Daily photos by Gary Cosby Jr.
James Birge, a 1997 graduate of Decatur High School, played baseball one semester at UAH and then two years in the minor leagues.

Birge’s love
for baseball

Former minor leaguer now shows skills on softball teams

By Josh Cooper
jcooper@decaturdaily.com · 340-2460

A black sleeve on his right elbow, Decatur High alumnus and Sliders shortstop James Birge lashed a pitch into center field, sprinted around first base and dove headfirst into second during a Spirit of America softball tournament game Saturday.

It’s a far cry from when Birge was traveling the country as a professional baseball player during 2000-02.

During that time, he was a right-handed relief pitcher for the Frontier League’s River City Rascals in 2000 and the Chillicothe Paints during the 2001 and ’02 seasons.

The Frontier League is independent of Major League Baseball. Each team is full of players who used to play in the minor leagues, got close to the majors and never quite made it.

The 28-year-old Birge describes those years as the best of his life.

“I know what the dog days of summer felt like,” Birge said during a break from tournament play at Wilson Morgan Park. “But I wouldn’t trade it for anything in the world.”

The Spirit of America softball tournament concludes Sunday with finals in all divisions.

Birge graduated from Decatur in 1997. He said that while he was in high school a number of professional scouts watched him pitch.

But Birge told them that he was going to honor his commitment to play for Bobby Pierce at Alabama-Huntsville. The Mets told Birge that they were going to draft him about the 30th round that June. But they didn’t, and Birge enrolled to become a Charger.

At UAH, Birge lasted only one semester.

“I just partied too much,” Birge said. “I got over there and didn’t take the educational part seriously. Coach Pierce told me the first day, that you are here to get an education first and play ball second.

“I went to play ball first and education second. I didn’t have the self-discipline to go to class and be eligible.”

The two summers after his semester at UAH, Birge worked with Gary Redus, then Calhoun Community College’s coach.

James Birge of Decatur, who traveled on buses in the minor leagues for two years, says he now plays for three softball teams.
James Birge of Decatur, who traveled on buses in the minor leagues for two years, says he now plays for three softball teams.
A former major leaguer, Redus set Birge up with a tryout for River City. Birge made the team and was suddenly on his way to St. Louis.

In the Frontier League, Birge found himself playing against athletes with more talent than he ever had faced.

In his first appearance, he tried to a pitch on the inner part of home plate with one of his patented fastballs. But the batter drilled a shot down the right field line for a home run. Birge estimated the ball traveled 440 feet.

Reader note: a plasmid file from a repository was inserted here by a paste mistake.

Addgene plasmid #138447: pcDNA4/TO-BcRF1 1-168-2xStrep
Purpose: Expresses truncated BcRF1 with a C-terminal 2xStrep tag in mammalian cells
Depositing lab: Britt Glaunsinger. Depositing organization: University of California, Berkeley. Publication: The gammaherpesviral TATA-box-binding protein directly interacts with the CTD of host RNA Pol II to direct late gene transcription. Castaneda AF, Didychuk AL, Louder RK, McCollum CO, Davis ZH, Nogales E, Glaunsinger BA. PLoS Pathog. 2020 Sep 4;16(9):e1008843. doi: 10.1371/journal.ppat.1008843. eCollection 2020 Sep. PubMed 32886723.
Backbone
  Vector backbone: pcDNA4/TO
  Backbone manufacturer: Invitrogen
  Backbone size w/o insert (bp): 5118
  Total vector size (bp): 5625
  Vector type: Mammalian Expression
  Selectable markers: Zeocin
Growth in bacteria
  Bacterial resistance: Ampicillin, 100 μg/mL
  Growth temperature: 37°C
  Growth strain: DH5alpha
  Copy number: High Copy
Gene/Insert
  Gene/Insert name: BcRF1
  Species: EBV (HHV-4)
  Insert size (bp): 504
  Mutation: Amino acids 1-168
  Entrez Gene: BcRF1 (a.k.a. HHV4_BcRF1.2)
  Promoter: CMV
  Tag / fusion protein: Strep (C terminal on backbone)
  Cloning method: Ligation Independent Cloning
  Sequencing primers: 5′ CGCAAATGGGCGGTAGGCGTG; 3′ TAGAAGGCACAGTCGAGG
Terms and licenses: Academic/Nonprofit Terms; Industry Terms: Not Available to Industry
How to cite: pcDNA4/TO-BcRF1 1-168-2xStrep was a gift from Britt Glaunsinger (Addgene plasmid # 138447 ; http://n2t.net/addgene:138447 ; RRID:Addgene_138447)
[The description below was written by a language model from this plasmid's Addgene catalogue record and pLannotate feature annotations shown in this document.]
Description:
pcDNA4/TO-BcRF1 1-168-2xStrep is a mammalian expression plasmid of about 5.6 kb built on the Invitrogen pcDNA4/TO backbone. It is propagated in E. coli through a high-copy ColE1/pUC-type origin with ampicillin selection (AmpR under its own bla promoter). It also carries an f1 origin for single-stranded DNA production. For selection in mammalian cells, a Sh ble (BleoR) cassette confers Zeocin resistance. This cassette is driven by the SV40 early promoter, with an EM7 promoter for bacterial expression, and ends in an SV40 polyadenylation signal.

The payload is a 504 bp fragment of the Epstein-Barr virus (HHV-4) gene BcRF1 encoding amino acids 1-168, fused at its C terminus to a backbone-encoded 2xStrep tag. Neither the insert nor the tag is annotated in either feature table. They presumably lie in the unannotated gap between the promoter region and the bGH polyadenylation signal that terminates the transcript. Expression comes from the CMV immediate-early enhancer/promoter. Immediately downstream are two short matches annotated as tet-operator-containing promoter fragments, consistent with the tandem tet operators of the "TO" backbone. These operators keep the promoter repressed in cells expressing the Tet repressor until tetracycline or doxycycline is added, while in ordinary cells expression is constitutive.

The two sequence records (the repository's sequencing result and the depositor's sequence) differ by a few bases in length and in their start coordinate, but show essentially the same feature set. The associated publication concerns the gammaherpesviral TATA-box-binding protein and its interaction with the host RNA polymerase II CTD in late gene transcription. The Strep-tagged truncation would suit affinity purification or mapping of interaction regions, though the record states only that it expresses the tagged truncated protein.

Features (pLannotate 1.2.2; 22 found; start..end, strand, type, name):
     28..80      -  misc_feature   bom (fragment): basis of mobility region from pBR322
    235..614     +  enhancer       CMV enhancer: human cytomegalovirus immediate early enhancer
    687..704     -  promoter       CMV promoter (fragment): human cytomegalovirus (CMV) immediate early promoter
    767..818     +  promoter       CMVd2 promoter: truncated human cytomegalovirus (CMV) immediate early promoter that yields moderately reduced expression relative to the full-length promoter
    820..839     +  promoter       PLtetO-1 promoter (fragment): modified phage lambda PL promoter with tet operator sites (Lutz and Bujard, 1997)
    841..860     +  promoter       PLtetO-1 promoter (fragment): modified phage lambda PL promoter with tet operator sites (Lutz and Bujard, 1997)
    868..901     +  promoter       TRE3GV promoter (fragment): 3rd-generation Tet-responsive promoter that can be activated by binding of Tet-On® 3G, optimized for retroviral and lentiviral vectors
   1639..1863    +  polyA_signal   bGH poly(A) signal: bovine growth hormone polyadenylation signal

River City had a new stadium and played to a capacity 3,928 almost every night. While Birge was riding buses to far away destinations such as Johnstown, Pa., and London, Ontario, he didn’t care.

He was being paid $550 per month, but so what? He was living his dream.

About six weeks before the next season, Birge was traded to Chillicothe. While he enjoyed living in St. Louis, the Paints gave him the opportunity to experience baseball in a small town.

Most of the people in Chillicothe knew who the baseball players were. Even when Birge went to get his haircut, the barber would talk to him about baseball.

In spring training while he was shagging fly balls in the outfield, Birge felt a strange pain in his right elbow, like it was filling up with some kind of fluid.

An examination showed that he had torn the ulnar nerve in his right elbow. Rehabilitation and surgery were his two options, and Birge did not want to lose an entire year out of his young career. He chose rehabilitation.

After he returned, his fastball, which topped out at about 95 mph, was having trouble reaching 85.

Following the 2002 season, he called it quits.

“I couldn’t brush my teeth or comb my hair after I threw,” Birge said. “I finally had to give it up. There is no worse feeling in the world.

“You get to play baseball for a job and travel the country and you get to live that lifestyle and all of a sudden it’s gone. I don’t wish that on anybody.”

Birge is a project manager for Commercial Flooring Services in Huntsville. He lives in Decatur and plays in three softball leagues.

Every now and then, the competitor in him pops up on the field.

He’ll say some rough words after a bad at-bat or show some anger after a bad fielding play, but he said he understands he is out there just for fun.

“This is what you are supposed to do with your Saturdays — spend it with your family and friends,” Birge said. “It was a tough adjustment, but now I really enjoy it.”